Jupiter Marine Spotlight: Roughtail Stingray
Roughtail Stingray (Dasyatis centroura)
Stingrays have diamond shaped bodies with the snout and wings pointed and with a long slender whip-like tail, that has many rows of venomous barbs and can grow up to 2.5 times the length of the body. The Roughtail Stingray body has an irregular row of spines and bumps down mid back and onto its tail and the color ranges from dark brown to an olive tone. The underside is white, while the tail is black. The average width of an roughtail stingray is 4-6ft (not including the tail), with the females being larger than the males. The largest Roughtail Stingray recorded was 82 inches wide and weighed 800 lbs.
One can find Roughtail Stingrays from the coast of Massachusetts to Brazil, the Mediterranean Sea, the Bay of Biscay, and Angola. In the Eastern Atlantic Ocean, they are found near shore, where during the summer months, they are more found in bays, estuaries and coastal waters. From December to May, Roughtail Stingrays tend to migrate to northern waters. This ray prefers sandy bottoms where it will spend most of its time partially buried in the sand but is also known to venture out to a depth of 600ft.
Roughtail Stingrays generally breed in Autumn or early winter. Gestation lasts 4 months, and females usually give birth around April. Stingrays have one litter a year, producing between 2 and 6 young. Roughtail stingrays are born fully developed and relatively large, what increases their chances of survival. After birth, young rays receive no further care from their mother and can find food on their own. It’s not quite clear how long Roughtail Stingrays live, but it’s assumes that large rays will live about 70 years, with some living over 100 years.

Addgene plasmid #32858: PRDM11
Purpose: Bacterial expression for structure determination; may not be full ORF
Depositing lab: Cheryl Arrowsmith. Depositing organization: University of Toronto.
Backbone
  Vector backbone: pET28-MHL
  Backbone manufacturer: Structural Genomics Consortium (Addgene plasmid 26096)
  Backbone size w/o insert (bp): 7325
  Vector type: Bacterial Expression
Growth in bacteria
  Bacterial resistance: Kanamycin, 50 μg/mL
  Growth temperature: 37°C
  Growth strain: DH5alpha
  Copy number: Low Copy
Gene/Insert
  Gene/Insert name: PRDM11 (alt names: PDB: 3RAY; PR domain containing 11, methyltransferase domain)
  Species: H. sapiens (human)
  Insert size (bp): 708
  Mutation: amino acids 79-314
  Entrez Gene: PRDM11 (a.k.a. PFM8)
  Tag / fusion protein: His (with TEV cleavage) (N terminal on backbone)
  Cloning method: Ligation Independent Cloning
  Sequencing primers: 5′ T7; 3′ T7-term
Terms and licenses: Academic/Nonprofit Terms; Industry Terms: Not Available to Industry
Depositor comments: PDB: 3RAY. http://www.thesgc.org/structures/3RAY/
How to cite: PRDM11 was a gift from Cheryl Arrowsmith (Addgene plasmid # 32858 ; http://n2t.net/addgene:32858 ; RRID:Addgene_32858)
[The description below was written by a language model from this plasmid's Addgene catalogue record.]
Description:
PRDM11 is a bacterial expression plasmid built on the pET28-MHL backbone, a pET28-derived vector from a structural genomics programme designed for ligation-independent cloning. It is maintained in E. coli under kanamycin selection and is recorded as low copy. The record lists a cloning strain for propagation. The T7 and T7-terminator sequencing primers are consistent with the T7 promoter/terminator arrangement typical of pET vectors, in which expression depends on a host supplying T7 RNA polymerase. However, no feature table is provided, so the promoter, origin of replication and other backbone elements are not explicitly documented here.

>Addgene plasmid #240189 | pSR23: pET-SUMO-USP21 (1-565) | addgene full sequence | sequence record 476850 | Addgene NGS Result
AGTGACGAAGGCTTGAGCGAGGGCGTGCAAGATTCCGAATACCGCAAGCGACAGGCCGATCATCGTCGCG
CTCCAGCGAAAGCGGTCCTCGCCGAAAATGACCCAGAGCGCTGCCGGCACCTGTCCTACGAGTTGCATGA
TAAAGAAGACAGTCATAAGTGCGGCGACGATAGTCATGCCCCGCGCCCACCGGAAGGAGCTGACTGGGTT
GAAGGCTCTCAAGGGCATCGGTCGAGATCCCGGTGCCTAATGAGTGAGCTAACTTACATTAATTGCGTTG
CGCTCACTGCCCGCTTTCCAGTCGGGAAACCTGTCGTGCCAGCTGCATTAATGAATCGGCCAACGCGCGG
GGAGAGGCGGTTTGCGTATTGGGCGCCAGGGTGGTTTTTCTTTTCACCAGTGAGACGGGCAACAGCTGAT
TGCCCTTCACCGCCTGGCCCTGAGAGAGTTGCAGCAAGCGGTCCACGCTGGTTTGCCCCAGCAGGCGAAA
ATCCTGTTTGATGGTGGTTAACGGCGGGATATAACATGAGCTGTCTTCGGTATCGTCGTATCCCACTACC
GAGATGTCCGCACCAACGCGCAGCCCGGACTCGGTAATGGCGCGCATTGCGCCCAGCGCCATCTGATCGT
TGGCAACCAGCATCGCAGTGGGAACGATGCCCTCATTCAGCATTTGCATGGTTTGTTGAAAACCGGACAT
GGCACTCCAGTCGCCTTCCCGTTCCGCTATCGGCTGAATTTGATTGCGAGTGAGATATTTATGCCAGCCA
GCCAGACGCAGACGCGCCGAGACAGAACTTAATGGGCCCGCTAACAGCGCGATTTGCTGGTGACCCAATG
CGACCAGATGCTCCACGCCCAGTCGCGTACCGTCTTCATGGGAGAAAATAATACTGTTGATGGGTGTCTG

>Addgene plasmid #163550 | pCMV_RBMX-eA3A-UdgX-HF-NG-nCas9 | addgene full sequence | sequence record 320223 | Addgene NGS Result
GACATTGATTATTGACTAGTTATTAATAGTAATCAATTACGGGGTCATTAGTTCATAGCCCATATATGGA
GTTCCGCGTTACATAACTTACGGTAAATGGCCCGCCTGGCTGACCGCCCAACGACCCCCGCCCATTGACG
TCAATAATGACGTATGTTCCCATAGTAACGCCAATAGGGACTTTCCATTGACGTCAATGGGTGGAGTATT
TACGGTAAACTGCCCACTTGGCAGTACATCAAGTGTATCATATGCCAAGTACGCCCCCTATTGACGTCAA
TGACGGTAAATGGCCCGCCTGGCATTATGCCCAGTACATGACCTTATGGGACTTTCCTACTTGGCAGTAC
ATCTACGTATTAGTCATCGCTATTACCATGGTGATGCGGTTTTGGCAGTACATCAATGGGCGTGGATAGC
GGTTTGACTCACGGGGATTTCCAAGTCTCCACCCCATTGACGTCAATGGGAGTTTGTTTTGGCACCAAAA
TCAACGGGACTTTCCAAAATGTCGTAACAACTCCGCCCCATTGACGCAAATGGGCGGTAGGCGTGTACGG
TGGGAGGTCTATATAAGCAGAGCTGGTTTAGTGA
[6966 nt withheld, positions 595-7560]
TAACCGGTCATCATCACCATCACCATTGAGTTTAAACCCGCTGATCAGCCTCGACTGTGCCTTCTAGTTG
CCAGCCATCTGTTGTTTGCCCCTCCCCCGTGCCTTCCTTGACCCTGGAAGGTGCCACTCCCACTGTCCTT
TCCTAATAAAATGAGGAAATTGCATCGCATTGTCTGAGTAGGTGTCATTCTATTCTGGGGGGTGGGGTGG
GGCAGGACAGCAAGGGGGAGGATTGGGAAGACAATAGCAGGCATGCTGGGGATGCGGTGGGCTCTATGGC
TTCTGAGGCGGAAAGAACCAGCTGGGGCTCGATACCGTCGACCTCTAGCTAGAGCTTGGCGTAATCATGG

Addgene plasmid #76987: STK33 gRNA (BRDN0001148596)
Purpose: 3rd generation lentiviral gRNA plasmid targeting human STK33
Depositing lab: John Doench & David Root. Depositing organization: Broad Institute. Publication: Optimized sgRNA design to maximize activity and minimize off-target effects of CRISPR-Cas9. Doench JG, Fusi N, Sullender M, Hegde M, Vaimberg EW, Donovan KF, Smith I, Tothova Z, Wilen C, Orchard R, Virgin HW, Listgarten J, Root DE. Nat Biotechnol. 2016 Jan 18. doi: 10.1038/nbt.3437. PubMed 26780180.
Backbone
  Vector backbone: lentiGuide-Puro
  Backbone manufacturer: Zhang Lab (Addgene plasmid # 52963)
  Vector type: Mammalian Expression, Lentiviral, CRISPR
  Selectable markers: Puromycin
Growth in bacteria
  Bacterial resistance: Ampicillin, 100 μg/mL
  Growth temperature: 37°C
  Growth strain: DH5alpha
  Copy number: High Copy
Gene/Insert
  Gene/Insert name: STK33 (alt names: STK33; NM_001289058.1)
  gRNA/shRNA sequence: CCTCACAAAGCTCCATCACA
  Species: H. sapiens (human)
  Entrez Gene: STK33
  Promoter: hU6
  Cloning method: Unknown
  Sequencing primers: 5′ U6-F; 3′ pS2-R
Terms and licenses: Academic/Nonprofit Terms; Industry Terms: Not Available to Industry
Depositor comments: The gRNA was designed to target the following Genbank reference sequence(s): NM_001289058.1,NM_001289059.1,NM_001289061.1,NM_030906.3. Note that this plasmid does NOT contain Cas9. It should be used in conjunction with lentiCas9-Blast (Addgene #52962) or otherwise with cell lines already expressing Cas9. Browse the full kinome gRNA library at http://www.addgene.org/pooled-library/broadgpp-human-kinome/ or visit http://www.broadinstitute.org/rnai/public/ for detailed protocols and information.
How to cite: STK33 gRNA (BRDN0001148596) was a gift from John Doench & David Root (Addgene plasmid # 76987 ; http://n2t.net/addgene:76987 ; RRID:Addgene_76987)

The daily menu for the Roughtail Stingray consists of small fishes and bottom living invertebrates, including crustaceans, mollusks and worms. But after stomach content analyses it showed that squid and cuttlefish are also part of their diet. The Roughtail Stingray can detect electrical waves produced by other organisms and use this ability to find prey buried in the sand.
The main predator of the rays are sharks. They’ll bury themselves in the sand to avoid visual detection, and will also use their barbed spine as a defense. This is not always successful. Especially with the Great Hammerhead shark, which has a unique method of eating stingrays.
They pin down the ray with their uniquely shaped head, and then pivot around to bite the rays disc. In Jupiter, we’re lucky to see quite a few Stingrays while we’re diving along our Jupiter Ledges and the wrecks. Especially in the winter months. When approached cautiously, they’ll let you come close and observe them for a while before swimming away to a quieter spot.